The ability to multitask is something some people brag about. It is a popular strategy to get a lot of things done. It is also the way that many people who struggle with being able to focus operate. But is it the most efficient way to great work?
In business and in our personal lives, there seems to be more going on than ever and we are compelled to try to do it all – sometimes all at once. But the reality is, we just can’t do that. Research shows that we do not actually do more than one thing at one time and our brain is just rapidly switching from one activity to another. According to MIT neuroscientist Earl Miller, “When people think they’re multitasking, they’re actually just switching from one task to another very rapidly. And every time they do, there’s a cognitive cost in doing so.”
In a recent article in The Guardian, research is revealed showing how unproductive multitasking actually makes us. The article shares how quick switches from one task to another leaves a sensation of being frantic, increases the production of the stress hormone cortisol as well as adrenaline, and causes overstimulation of the brain. All of these effects result in a type of mental fog yielding demonstrably less efficient productivity.
Although not a news flash to anyone in business these days, the endless barrage of emails can be the leading cause of distraction and constant multitasking. But here is a scary fact as to what this may be costing us in IQ. While focusing on a single task, the distraction of an unread email in your inbox can reduce your effective IQ by 10 points. I have about 50 in my inbox right now (I wonder what that’s doing)! How productive (and smart) could we be if we shut off our email for an hour and focused on just one thing? In fact, what if we turned everything off and concentrated on one thing at a time?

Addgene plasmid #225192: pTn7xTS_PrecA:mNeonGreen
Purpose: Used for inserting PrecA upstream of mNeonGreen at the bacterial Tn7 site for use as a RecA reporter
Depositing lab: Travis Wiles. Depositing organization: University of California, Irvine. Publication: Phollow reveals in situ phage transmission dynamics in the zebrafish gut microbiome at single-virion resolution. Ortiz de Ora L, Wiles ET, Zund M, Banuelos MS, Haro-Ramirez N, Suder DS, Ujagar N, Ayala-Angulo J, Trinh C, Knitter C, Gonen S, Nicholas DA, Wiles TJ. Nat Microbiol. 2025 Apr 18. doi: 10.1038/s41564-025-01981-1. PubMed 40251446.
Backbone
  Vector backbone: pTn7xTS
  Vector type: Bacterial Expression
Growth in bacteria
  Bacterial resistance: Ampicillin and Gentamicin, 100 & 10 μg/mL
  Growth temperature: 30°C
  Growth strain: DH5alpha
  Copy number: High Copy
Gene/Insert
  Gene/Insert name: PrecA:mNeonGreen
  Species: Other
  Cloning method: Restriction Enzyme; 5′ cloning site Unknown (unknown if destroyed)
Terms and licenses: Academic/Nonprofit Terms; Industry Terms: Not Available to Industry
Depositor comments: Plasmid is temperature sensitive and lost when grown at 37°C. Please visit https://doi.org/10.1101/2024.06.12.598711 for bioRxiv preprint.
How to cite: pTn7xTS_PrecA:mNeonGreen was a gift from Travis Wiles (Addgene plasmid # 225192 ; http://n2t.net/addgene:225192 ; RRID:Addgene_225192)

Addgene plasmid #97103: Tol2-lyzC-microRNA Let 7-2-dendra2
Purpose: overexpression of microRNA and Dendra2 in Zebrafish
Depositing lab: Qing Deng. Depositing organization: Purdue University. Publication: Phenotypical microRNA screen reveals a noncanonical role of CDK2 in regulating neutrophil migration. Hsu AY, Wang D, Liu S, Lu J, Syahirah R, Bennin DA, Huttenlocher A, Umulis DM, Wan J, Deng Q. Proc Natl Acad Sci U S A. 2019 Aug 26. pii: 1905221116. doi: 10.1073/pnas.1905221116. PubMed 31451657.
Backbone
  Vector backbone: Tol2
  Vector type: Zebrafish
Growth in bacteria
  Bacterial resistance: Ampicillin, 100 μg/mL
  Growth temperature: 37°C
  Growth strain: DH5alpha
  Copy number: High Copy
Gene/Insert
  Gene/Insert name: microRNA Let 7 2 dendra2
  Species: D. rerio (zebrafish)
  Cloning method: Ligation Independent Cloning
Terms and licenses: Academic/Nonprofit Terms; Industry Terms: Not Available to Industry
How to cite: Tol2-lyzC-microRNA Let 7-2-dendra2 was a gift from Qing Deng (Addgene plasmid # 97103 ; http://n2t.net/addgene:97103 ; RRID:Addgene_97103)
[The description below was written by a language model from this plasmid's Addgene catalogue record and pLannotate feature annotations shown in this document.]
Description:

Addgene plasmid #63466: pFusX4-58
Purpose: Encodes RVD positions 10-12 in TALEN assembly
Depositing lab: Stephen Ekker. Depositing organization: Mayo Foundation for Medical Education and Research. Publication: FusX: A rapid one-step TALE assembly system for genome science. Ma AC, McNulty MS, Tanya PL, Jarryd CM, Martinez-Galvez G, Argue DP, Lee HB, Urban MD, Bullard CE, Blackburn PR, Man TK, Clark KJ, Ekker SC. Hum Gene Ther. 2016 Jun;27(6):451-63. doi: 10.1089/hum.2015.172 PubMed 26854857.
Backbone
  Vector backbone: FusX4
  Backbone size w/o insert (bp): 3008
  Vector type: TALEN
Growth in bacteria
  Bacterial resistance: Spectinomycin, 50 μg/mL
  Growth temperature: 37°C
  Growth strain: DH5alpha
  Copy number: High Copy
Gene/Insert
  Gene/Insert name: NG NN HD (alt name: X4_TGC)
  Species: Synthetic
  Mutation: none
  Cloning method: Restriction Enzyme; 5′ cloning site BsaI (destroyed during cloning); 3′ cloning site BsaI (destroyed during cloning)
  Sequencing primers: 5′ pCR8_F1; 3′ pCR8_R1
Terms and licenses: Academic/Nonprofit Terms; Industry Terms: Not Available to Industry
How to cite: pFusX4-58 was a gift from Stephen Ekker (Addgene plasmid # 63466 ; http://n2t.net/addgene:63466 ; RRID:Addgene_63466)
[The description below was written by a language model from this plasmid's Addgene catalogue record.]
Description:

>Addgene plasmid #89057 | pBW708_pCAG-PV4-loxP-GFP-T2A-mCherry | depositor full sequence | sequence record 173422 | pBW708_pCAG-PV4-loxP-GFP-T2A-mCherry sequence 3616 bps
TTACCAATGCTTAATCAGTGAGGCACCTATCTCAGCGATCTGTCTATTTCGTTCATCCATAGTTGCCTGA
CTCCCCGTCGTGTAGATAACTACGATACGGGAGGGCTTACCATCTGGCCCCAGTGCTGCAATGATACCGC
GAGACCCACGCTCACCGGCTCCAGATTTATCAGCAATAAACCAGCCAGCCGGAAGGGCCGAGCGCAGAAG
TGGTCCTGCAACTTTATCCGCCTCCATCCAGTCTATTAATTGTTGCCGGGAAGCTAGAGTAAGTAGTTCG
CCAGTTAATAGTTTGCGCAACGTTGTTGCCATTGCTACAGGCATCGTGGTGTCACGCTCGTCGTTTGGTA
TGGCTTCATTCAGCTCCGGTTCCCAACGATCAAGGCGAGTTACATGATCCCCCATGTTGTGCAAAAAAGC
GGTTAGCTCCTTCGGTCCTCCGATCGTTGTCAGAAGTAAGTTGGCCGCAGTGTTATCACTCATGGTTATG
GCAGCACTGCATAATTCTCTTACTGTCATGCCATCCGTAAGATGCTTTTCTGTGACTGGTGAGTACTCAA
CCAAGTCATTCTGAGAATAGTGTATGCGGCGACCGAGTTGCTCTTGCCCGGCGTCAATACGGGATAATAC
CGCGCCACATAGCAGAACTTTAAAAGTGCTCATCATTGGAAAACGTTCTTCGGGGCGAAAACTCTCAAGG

Perhaps the constant task-changing is really just a distraction from doing our best work. If we want to do something well, we may need to force a sort of “uni-tasking” into our life, both at work and at home. It could help both us both de-stress and improve the quality of everything that we do.
It doesn’t say anything about WHY or HOW the distractions affect your focus.
You may want to check out the Guardian article I refer to in the blog post: http://www.theguardian.com/science/2015/jan/18/modern-world-bad-for-brain-daniel-j-levitin-organized-mind-information-overload. It talks more about the why and how. Thanks for your comment!